Interior Design Details That Will Tie Everything in Your Home Together
Updated: Feb 23
Two of the most vital but often hard-to-accomplish aspects of interior design are balance and coherence. While the individual elements of your interior design may look elegant on their own, integrating every single item as a part of the overall design takes a bit of planning.
Without balance and coherence, your interior design will lack flow. Even when the items inside a room are expensive, people who enter the room will not notice their quality. That is because the relationship between the various aspects of the design is hard to see.
Incoherence in interior design often happens when you fail to follow the rules. Never let yourself be guided solely by what you like without thinking of the impact on a room. Your interior design can do too much, or it can also do too little.
What you want is a simple design that does not overwhelm the senses. For your interior design to work, there are three things you must pay attention to:
Purpose: Each item or element in the design must serve a purpose. There should be an apparent reason in your mind why that object, color, or pattern needs to be where it is.
Relationship: Every item must play its role with the elements next to it. The elements or features of your design should complement and not compete with one another.
Placement: Each element of the design must have its own space. Give every item room to shine and prevent other features from crowding it.
How should you approach the process of creating the interior design for your home or a single room? What can you do to ensure the setup is not overdone or sparse? How do you incorporate the layout to achieve a visually pleasing and beneficial result?
Design details that will tie everything in your home together
1. Choose wall and floor colors
Color is the first and most important tool for making your interior design flow together. That refers to the color of your walls and floor. The colors for these two areas serve as the canvas to place the rest of the design. Wall and floor colors can drown or accentuate the elements of your interior design. With that in mind, if you’re painting your rental property, think about whether you should allow your tenants to paint it or not.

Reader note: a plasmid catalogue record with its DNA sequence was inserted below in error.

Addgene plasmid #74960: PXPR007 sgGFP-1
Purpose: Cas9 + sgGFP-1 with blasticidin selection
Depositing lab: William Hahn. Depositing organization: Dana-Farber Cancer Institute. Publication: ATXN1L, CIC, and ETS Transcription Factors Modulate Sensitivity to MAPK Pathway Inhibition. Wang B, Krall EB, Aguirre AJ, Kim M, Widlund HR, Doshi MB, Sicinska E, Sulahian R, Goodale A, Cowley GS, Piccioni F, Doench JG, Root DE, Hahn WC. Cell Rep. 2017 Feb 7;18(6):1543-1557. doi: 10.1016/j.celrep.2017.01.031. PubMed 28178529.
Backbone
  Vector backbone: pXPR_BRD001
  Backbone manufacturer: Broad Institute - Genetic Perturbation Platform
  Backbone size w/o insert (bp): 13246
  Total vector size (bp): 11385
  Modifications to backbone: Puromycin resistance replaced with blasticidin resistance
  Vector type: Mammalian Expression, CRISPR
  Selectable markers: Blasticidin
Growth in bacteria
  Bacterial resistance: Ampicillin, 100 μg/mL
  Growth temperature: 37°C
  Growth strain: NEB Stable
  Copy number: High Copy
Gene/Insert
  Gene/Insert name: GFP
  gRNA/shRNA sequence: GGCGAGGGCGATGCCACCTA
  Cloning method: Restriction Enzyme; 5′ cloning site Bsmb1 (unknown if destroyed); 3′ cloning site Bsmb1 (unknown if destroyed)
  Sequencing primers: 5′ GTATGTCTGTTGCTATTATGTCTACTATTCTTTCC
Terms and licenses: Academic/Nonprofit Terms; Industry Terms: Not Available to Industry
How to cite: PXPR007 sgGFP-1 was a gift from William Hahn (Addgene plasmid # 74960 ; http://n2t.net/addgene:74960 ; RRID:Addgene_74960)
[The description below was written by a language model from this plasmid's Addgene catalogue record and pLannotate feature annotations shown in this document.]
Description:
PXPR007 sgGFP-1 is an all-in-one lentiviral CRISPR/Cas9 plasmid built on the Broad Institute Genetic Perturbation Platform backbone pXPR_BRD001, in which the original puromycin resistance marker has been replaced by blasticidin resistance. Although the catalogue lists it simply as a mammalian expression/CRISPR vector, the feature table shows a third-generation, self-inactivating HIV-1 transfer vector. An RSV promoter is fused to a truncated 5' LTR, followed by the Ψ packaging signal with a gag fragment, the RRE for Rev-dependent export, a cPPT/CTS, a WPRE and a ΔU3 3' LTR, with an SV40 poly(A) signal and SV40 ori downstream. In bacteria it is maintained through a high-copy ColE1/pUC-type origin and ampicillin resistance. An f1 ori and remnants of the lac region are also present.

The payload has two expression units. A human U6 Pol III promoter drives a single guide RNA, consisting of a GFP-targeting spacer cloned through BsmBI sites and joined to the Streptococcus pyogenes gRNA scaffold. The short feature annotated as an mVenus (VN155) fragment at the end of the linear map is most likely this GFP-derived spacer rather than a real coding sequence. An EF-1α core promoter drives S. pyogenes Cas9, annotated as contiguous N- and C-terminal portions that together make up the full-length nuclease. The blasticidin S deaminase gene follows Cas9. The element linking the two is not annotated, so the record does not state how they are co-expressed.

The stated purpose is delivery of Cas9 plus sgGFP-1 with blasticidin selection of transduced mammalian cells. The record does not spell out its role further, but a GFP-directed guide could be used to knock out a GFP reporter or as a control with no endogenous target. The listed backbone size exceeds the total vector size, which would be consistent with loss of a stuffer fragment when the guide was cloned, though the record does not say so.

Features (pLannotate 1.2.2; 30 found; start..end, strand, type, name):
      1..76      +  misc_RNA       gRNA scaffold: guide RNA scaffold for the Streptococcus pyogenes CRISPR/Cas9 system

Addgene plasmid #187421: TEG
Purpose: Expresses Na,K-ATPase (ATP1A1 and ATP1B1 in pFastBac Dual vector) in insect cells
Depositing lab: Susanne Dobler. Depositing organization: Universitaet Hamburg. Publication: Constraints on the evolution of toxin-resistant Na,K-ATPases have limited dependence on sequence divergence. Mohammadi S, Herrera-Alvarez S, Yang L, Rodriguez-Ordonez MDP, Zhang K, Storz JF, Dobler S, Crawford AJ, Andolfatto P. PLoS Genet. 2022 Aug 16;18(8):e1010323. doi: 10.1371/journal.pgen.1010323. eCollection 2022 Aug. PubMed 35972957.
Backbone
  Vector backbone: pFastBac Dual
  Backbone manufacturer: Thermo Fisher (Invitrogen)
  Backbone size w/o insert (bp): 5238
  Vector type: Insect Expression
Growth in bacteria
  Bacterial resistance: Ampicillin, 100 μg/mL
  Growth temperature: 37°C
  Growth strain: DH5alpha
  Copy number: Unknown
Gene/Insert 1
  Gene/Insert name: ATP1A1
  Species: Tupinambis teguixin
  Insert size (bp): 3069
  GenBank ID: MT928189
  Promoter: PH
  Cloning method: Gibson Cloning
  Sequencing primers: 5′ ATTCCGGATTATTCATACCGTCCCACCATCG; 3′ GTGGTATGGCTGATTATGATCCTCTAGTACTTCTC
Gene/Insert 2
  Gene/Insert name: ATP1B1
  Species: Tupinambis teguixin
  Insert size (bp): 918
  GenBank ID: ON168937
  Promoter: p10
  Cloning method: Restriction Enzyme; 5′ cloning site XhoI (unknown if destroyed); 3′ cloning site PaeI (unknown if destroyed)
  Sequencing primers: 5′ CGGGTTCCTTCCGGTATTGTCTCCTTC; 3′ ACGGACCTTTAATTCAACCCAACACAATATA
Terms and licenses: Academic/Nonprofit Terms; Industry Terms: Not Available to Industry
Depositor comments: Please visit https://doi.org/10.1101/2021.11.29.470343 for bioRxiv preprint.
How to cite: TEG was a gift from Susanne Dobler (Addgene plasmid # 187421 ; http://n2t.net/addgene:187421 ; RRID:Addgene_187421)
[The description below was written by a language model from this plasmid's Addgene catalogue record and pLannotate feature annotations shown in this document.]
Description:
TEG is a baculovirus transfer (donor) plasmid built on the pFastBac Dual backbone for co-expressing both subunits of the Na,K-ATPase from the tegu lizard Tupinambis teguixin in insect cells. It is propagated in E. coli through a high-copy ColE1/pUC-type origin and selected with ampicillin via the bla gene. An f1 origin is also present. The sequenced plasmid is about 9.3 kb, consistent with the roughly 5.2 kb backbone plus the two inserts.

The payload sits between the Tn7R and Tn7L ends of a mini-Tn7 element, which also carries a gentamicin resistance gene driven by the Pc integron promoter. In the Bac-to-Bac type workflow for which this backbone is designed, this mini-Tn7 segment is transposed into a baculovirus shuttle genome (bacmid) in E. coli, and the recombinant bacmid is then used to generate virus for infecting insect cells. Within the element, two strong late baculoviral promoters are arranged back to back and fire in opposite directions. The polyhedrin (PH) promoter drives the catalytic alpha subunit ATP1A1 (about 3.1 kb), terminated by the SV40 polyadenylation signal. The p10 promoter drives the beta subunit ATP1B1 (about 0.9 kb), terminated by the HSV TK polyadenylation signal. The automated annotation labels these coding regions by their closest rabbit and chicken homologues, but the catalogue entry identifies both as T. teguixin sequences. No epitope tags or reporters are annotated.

What are the rules to follow when choosing wall and floor colors?
· Wall and floor colors don’t have to be matching. What counts is that they complement one another.
· Use the same two or three colors in the home to ensure flow and cohesion.
· If you use contrasting wall colors, it will be harder to make them transition well. For this, you will need an expert.
· You can buy one primary color and get the paint shop to create lighter and darker shades of it.
· You may use door and window trim colors to create flow.
· To make rooms flow together, use the same flooring or create transition zones between rooms with different flooring.
2. Add art pieces sparingly
Art pieces inject personality and interest into the design. But be careful with how many articles you include and the size of each one. Art does not need to be expensive to make an impact. What counts is that it can find a place within the design. A few wall art or décor and sculptures around rooms are all you need.
3. Attractive light fixtures
Light fixtures are probably the most underrated décor item to incorporate in your interior design. It is one of the few interior design elements with a clear purpose. Before you add chandeliers to a room, check the height or depth of the room. Install lighting fixtures on three levels of a room: ceiling, wall, and floor lamps. All three levels of lighting can double as art pieces.
4. Rugs and pillows are vital
These are design items with a clear purpose. Rugs and pillows are a great way to break up the color of your furniture or floor. They help you create a cozy look in the home. When adding pillows remember these are accessories; they should not compete with the furniture in your home. More than anything else, make sure your rugs match or complement the furnishings, floor, and walls in your rooms.
Do this to see if your design flows together; stand back from the room and see how the entire collection makes you feel. By doing this, you can disconnect yourself from specific details of the design and experience it as a whole. Stepping back will give you perspective.
You will see how the design in your head plays out in reality. You can also note where the design is dull and requires more diversity. You will note the elements that are likely to catch the eye and any lack of cohesion in your design.